What does the future hold for our great cultural institutions?

However, the work of cultural recovery extends far beyond the preservation of organisational infrastructure. We cannot consider ourselves ‘recovered’ until we recapture our spirit of innovation. The NT is home to a workforce of astonishing expertise which delivers across an extraordinary range, from Make Theatre days for primary school children […]

However, the work of cultural recovery extends far beyond the preservation of organisational infrastructure. We cannot consider ourselves ‘recovered’ until we recapture our spirit of innovation. The NT is home to a workforce of astonishing expertise which delivers across an extraordinary range, from Make Theatre days for primary school children to Broadway-bound productions such as The Lehman Trilogy, serving local, national and international audiences in the process. We are a formidable creative campus, and like Apple, Google and Facebook, we are utterly reliant on an army of innovators who collaborate and collide in the nooks and crannies of our brutalist building.

Unlike those tech companies, however, our creative army are not permanent employees of the NT. They are freelancers and the Fund makes no provision for their survival. Nor was it able to underpin the commercial theatre: the government will reap great benefit by offering this part of the sector the insurance essential to enable it to spring back into action, by protecting core expenses against the fluctuating restrictions.

The loan we have been offered this week will keep us afloat. But to simply take the money and wait out the storm would be to betray the very idea of “cultural recovery”. It falls to us, and organisations like ours, to commission, convene and produce new work. To open to socially distanced audiences, to innovate and expand digitally, to employ our peerless artists and continue to contribute to the lives of our audience. We must find every way possible of supporting an arts ecology predicated on the belief that access to arts and culture is part of our birth right.  Thanks to the loan we are able, once again, to play our part.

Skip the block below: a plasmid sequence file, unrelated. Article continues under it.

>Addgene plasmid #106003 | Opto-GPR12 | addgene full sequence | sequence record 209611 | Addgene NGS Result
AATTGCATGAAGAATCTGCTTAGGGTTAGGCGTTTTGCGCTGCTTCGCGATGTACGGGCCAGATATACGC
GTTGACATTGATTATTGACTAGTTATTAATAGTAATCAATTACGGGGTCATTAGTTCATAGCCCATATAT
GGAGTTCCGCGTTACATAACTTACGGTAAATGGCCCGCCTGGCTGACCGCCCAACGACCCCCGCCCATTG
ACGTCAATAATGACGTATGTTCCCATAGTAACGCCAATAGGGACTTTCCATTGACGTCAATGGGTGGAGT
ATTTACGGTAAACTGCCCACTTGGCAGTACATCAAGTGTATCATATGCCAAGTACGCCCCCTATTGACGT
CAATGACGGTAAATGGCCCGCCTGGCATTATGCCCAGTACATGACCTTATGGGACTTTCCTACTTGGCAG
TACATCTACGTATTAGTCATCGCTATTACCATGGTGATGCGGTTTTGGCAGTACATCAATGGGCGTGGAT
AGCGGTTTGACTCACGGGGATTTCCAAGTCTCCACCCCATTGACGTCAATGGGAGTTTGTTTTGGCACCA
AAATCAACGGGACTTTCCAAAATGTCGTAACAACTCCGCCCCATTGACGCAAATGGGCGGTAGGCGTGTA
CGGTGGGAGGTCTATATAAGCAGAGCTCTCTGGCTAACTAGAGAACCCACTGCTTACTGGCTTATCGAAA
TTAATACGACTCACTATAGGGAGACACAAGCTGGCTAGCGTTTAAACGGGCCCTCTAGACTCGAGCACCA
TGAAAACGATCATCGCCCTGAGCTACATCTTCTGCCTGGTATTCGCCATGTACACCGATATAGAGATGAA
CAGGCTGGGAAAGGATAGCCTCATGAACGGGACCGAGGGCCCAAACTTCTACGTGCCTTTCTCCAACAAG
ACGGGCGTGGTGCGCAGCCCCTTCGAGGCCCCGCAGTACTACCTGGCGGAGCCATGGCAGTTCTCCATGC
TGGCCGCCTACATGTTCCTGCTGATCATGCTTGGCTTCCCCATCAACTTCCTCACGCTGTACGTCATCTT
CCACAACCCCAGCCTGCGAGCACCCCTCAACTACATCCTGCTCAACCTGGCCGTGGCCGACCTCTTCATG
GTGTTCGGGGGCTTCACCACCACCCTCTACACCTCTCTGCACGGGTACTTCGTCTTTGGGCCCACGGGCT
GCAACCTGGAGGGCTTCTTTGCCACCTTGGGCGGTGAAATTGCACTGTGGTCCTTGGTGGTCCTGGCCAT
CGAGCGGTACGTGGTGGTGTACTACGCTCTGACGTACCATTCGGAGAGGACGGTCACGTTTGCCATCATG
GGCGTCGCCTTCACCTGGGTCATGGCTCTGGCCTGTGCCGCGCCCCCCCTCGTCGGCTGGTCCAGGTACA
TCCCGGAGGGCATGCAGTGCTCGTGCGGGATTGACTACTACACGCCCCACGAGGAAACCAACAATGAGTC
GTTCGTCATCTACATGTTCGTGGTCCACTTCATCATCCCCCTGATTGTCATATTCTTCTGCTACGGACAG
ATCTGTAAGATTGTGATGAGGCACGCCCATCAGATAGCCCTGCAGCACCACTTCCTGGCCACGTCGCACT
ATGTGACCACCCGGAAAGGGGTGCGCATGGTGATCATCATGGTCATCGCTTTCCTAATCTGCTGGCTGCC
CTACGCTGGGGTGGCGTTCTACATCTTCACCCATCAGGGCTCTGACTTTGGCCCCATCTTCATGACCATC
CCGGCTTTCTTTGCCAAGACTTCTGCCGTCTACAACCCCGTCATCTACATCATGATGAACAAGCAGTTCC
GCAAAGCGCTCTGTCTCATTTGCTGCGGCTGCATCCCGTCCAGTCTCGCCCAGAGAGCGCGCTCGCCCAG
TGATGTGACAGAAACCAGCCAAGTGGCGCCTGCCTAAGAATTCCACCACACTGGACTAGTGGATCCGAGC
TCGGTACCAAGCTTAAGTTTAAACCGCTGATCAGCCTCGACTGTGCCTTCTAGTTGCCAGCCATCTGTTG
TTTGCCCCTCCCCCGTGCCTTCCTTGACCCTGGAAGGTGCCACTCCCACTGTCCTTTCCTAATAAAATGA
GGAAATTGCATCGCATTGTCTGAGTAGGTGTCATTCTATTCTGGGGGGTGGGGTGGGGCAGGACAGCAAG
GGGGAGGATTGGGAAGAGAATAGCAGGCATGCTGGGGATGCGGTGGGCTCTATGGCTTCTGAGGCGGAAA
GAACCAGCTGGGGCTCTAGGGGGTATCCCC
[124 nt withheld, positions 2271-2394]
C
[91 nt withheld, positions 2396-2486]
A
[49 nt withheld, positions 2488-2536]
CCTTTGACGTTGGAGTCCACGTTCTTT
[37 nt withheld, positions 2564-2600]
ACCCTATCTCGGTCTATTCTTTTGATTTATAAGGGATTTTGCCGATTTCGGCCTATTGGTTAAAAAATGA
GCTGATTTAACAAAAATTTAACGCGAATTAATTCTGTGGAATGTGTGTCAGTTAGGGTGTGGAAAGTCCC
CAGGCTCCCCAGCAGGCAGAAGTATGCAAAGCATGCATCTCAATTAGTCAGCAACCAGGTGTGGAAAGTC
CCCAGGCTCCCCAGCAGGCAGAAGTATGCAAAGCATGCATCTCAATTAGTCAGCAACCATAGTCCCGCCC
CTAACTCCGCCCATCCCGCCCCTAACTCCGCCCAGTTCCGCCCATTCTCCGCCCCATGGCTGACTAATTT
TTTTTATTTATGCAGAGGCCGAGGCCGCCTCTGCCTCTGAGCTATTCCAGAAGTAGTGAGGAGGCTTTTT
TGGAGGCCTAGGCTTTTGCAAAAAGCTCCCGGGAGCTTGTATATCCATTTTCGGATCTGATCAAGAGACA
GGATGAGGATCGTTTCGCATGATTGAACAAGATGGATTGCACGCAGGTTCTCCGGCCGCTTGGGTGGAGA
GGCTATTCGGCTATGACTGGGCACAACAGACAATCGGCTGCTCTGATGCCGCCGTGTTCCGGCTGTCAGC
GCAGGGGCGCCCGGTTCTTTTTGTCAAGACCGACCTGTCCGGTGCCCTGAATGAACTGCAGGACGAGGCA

The National Theatre in numbers:

Culture Recovery Fund loan: £19.7 million

Annual Arts Council grant: £16.7 million

Previous annual turnover: £107 million (2018/2019)

Current number of employees: 1,213

Redundancies in 2020: “more than a third”

Alex Beard, chief executive, Royal Opera House ‘We don’t want to put obligations our successors’

The repayable finance from the Culture Recovery Fund of £21.7 million is a hugely important contribution to the Royal Opera House. By the terms of this 20-year arrangement, there are no repayments due for the first four years, and then the loan is paid back, plus two per cent interest, over the following 16 years.

We haven’t been able to perform since March, which takes out well over 60 per cent of our budget, plus we’ve had no income from the shops, bar and restaurants. This is a massive, massive financial challenge, the biggest in our history. In order to get through it, we need a combination of reducing costs, looking to our assets, fundraising, and this bridging finance from the government.

We’ve made a number of very painful redundancies – about a fifth of our workforce. We also consigned our David Hockney painting of my predecessor Sir David Webster to auction with Christie’s in October, raising £11.25 million. Our chairman David Ross actually bought it, and it’s coming back to the Opera House on public view in the New Year.

We worked over months to make sure the numbers stack up before applying for the loan. Since it’ll be repaid over 20 years, we don’t want to put obligations on our successors that they can’t meet. And we’re very conscious that this is public money. The loan goes towards supporting our staff (meaning we can sustain our much reduced core team), productions, and keeping the buildings themselves together.